HOUSTON (CN) – The CEO, district attorney and sheriff of Harris County, Texas, all agree its bail system needs to be reformed, siding with a federal class action that’s pushing to keep poor people accused of petty crimes out of its jail.
Harris County DA Kim Ogg, a Democrat, took office in January following a campaign in which she promised to focus tax dollars on prosecuting violent criminals instead of low-level offenders, especially marijuana possession cases.
Early this month, she rolled out at a diversion program in which people caught with less than four ounces of marijuana can take a four-hour drug education class to avoid being charged.
She estimates the program will keep 10,000 people annually out of Harris County Jail, which has been plagued in recent years by overcrowding that critics say is partly to blame for the deaths of 55 people in pretrial custody from 2009 to 2015.
The average jail population in January was 9,059 inmates, and an average of 6,920, or 76 percent, were awaiting adjudication of their cases, according to a county report.
Harris County, its sheriff, its 16 criminal court judges and five magistrate judges are facing a federal class action, accusing them of unconstitutionally jailing misdemeanor defendants solely because they can’t pay bail, which the plaintiffs argue violates their Eighth Amendment rights against excessive bail and 14th Amendment equal protection rights.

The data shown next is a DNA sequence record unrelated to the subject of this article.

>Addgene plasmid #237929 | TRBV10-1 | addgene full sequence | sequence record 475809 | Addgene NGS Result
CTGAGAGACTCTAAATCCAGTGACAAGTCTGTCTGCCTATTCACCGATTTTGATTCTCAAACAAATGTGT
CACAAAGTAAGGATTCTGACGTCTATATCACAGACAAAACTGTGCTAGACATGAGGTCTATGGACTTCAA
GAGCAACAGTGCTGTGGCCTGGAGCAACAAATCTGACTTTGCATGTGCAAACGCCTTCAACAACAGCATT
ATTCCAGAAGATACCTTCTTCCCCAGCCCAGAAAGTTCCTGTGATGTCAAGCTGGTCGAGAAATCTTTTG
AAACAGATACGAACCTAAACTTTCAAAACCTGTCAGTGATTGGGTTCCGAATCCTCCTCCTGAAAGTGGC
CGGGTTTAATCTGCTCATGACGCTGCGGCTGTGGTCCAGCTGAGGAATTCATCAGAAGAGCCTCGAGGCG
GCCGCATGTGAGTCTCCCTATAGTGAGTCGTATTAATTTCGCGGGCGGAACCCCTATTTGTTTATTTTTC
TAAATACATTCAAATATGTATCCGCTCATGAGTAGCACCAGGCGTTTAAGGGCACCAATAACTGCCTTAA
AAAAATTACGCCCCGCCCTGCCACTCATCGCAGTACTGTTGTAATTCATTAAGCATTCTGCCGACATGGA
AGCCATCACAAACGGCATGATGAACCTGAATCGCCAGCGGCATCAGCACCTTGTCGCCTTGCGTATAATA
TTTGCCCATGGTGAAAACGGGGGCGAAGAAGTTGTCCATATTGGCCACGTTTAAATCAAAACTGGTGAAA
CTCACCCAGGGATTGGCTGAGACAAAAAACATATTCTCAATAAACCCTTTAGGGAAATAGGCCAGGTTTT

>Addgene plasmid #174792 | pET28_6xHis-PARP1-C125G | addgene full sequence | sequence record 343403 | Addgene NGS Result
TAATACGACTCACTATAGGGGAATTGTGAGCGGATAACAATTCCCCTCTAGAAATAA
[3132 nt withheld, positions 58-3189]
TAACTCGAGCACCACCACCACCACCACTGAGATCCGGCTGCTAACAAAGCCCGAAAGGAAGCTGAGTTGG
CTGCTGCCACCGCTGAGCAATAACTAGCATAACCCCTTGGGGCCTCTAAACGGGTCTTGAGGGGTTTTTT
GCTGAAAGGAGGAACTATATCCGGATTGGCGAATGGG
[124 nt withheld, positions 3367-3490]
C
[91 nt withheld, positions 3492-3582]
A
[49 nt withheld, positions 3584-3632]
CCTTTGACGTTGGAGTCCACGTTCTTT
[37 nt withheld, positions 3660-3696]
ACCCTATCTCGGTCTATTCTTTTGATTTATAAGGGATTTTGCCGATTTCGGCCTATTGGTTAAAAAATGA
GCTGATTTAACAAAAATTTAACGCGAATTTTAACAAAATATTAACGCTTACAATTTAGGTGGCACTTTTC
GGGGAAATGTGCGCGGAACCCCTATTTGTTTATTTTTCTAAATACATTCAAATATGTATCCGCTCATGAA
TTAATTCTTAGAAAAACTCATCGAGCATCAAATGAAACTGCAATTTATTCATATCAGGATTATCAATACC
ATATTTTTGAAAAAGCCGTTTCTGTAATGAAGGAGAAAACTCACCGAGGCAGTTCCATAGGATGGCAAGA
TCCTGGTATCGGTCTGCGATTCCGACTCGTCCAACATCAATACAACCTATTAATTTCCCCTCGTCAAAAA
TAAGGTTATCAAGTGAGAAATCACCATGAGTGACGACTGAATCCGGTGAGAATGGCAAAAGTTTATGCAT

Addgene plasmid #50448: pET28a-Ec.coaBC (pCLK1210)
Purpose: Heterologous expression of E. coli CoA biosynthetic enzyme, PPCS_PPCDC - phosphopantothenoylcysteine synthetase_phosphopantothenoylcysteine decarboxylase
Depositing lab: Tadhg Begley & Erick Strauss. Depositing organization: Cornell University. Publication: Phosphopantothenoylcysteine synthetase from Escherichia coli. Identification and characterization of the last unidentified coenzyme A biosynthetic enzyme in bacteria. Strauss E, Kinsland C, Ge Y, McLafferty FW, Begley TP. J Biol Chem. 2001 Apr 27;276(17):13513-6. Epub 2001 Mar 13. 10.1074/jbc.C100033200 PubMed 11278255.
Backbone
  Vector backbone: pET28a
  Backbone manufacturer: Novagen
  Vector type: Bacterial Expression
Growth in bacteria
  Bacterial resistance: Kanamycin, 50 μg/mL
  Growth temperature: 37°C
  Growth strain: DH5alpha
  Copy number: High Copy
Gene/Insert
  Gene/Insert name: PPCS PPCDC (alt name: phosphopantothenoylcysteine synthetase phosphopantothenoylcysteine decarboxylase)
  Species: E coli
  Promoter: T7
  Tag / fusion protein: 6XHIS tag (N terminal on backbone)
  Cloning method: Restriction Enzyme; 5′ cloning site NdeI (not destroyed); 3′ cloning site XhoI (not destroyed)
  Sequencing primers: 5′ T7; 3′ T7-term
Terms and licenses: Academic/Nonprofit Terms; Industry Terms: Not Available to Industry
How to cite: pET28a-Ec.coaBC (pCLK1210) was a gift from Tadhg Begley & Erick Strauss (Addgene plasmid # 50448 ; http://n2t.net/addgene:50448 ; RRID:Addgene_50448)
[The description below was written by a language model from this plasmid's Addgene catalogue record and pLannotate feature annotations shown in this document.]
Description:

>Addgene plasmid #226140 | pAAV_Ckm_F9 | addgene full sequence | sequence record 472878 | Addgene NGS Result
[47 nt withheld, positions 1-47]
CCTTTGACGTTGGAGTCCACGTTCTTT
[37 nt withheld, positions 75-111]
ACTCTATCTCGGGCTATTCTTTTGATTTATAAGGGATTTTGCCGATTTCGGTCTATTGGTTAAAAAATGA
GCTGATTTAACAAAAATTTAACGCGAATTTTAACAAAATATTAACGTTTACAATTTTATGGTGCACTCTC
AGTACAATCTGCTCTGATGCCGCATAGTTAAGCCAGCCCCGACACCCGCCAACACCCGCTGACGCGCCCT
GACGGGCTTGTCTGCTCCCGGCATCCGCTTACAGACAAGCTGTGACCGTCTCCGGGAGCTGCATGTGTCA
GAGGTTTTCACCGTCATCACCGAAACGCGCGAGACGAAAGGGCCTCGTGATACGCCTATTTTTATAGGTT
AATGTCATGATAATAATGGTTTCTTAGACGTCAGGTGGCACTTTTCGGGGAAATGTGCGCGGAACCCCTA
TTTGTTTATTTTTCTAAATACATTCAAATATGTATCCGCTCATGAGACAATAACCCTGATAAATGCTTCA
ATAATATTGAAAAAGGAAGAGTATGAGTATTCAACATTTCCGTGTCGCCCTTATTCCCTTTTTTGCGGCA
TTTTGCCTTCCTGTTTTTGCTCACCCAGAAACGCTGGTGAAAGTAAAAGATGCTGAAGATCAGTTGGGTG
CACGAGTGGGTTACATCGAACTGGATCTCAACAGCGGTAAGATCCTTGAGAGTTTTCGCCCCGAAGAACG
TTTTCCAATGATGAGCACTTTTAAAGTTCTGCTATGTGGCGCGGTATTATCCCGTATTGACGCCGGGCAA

On Friday, Ogg joined a growing chorus of Harris County and Texas officials, some of whom are defendants in the case, who believe the county’s bail system should be reformed to grant more low-level defendants no-fee bonds, also called personal recognizance bonds.
“Holding unadjudicated misdemeanor offenders in the Harris County Jail solely because they lack the money or other means of posting bail is counterproductive to the goal of seeing that justice is done. We do not want to be complicit in a system that incentivizes presumptively innocent people to plead guilty merely to expedite their release from custody,” Ogg wrote Friday in an amicus brief for case.
Harris County Judge Ed Emmett – who is the county’s CEO, not a judicial officer – said at a recent county commissioners meeting, "I don't think anybody in Harris County should stay in jail just because they can't afford to pay bail.”
Harris County Sheriff Ed Gonzalez, who replaced his predecessor Ron Hickman as a defendant in the lawsuit when he took office in January, and will testify in the case, stated in an affidavit, “I believe that the current operation of the money bail system, including the sheriff’s active participation in that system, violates the United States Constitution.”
Texas State Sen. John Whitmire, D-Houston, who has held that office since 1983 and chairs the Senate Criminal Justice Committee, said in a joint letter also signed by Harris County Precinct 1 Commissioner Rodney Ellis in February, “It is our position that the Harris County bail system blatantly violates the rights and freedoms protected under the U.S. Constitution by creating one system of justice for the wealthy and an unjust one for the poor.”